September 21, 2011
I’m kind of obsessed of quinoa flakes and flour. Not because they are gluten-free (though I love that, too), but because they add a protein boost that’s proving especially important now that the Hungry Boy’s back to school. And quinoa paired with hazelnuts, all wrapped up in a pretty pancake package—BOOM! This is the stuff of superhero breakfasts.
Well, at least that’s what the Hungry Boys said.
Maybe you’re all quinoa’ed out. I understand—was there myself at the end of the school year. But that’s why I’m digging quinoa flakes and flour. They’ve given me a whole new way to experiment with the highly nutritious grain.
Allow me to help if you need a little motivation to hit your local natural or health food store in search of quinoa flakes:
Though quinoa is commonly called a grain, it’s actually a seed related to leafy green vegetables like spinach. It’s naturally gluten-free free, high in fiber and contains all nine essential amino acids, making it a complete protein. It’s also a great source of lysine, manganese, magnesium, iron, calcium, copper and phosphorus. We may not know exactly what all this is, but I assure you it’s the stuff of super food.
Because it’s less processed, whole “grain” quinoa is better for you than quinoa flakes or flour. That said, for recipes like pancakes where the alternative is flour, quinoa—in any form—is a healthy bonus. Plus, quinoa flour and flakes don’t have nearly as strong a smoky flavor as the whole seed. In fact, these pancakes take exactly as though they were made 100% with flour. I’m sure you’ll find the same if you have a great gluten-free flour mix, which turns this into a delicious gluten-free breakfast.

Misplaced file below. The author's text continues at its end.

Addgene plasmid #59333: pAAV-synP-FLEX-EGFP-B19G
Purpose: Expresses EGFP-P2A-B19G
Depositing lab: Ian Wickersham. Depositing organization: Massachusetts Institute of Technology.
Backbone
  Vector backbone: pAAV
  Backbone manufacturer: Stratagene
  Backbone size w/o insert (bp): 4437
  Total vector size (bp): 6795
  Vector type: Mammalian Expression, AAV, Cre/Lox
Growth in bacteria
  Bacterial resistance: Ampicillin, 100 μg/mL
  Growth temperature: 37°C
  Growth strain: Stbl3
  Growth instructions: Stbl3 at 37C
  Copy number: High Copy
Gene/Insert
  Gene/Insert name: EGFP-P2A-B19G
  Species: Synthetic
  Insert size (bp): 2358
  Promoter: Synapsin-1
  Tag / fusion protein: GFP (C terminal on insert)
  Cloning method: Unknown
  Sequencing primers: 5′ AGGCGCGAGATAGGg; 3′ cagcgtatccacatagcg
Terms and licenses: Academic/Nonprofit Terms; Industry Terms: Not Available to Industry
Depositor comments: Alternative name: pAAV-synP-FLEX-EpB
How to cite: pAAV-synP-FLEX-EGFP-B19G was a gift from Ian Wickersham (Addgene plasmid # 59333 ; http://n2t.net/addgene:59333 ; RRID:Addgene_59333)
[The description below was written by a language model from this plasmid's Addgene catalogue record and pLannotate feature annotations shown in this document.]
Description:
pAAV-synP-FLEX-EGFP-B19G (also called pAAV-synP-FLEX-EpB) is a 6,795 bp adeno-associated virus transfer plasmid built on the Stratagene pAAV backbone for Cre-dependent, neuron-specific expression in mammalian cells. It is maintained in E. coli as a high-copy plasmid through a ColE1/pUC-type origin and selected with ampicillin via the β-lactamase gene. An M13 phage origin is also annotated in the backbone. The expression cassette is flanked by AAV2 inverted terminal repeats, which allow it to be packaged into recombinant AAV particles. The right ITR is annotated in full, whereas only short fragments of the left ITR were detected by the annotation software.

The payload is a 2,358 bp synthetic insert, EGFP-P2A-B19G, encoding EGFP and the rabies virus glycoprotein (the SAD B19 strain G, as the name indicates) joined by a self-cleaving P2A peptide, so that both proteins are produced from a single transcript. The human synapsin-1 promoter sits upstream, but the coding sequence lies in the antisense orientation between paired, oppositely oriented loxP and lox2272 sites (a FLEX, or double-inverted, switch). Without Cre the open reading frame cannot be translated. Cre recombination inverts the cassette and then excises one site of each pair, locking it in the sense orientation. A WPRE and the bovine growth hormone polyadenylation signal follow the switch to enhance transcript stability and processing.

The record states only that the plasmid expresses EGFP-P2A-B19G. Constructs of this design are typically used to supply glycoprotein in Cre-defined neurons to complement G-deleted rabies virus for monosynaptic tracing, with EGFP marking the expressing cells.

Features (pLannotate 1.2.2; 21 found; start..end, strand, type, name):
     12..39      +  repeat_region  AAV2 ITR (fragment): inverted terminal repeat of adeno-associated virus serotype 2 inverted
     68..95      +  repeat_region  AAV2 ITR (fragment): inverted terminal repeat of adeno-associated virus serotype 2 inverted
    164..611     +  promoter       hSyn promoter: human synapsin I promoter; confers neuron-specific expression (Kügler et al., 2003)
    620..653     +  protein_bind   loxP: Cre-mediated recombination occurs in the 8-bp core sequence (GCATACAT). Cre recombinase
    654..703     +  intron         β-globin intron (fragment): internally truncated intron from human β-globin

Quinoa aside, roasted hazelnuts and orange give these pancakes a luxurious flavor perfect for a brunch with friends or to slow down the weekday morning rush… even if just for a few moments. These pancakes are as good sprinkled with a little powdered sugar as they are drizzled with warm maple syrup.
Make them, luxuriate, feel strong, then go save the world.
Orange Scented Hazelnut Quinoa Pancakes
makes about 12 pancakes
(can be shared with kids 8+ mos)*
1/2 cup roughly chopped roasted hazelnuts
1 cup quinoa flour or 1 heaping cup quinoa flakes
1 cup all-purpose flour or gluten-free flour blend, plus more if necessary
2 teaspoons baking powder
1 1/2 cups milk
3 tablespoons maple syrup
2 tablespoons freshly squeezed orange juice
2 tablespoons cooled melted butter, plus more solid butter for cooking
1/2 teaspoon orange zest
1. Add hazelnuts and, if using, quinoa flakes to a food processor and zip until the mixture is the texture of coarse sand. (If using quinoa flour, grind hazelnuts on their own.)
2. Combine ground hazelnuts, quinoa flour (if using; otherwise your quinoa should already be mixed in with the nuts), all-purpose flour and baking powder in a medium bowl. Whisk to work out all of the clumps.
3. In a separate bowl, whisk together the milk, syrup, orange juice, butter, zest and eggs until well combined.
3. Add the wet ingredients to the dry, whisking all the while until well combined. The batter should have the consistency of a conventional pancake batter; if using quinoa flakes, you may need to add extra flour, a small sprinkle at a time, to achieve the right consistency. Also, your batter will have texture because of the hazelnuts, but it should not have lumps.
4. Heat a well buttered pan or griddle over medium heat. Add batter 1/4 cup scoop at a time and cook until bubbles form around the edges. Flip and cook for another two minutes, until golden brown and cooked through. Serve immediately, with a sprinkle of powdered sugar or drizzle of maple syrup.
*Note: These make a great early finger food for any child already eating nuts. If your child is not yet managing soft finger foods by 8-months-old, hold off. Otherwise, cut into age appropriate bites and serve. Consider skipping the powdered sugar and even the syrup for children under 12-months-old. These have a sweetness on their own that should be enough for early eaters.
Guidelines by the American Academy of Pediatrics say there is no benefit on holding off on high-allergen foods beyond 6-months-old. Read more if you have concerns about feeding your little one nuts.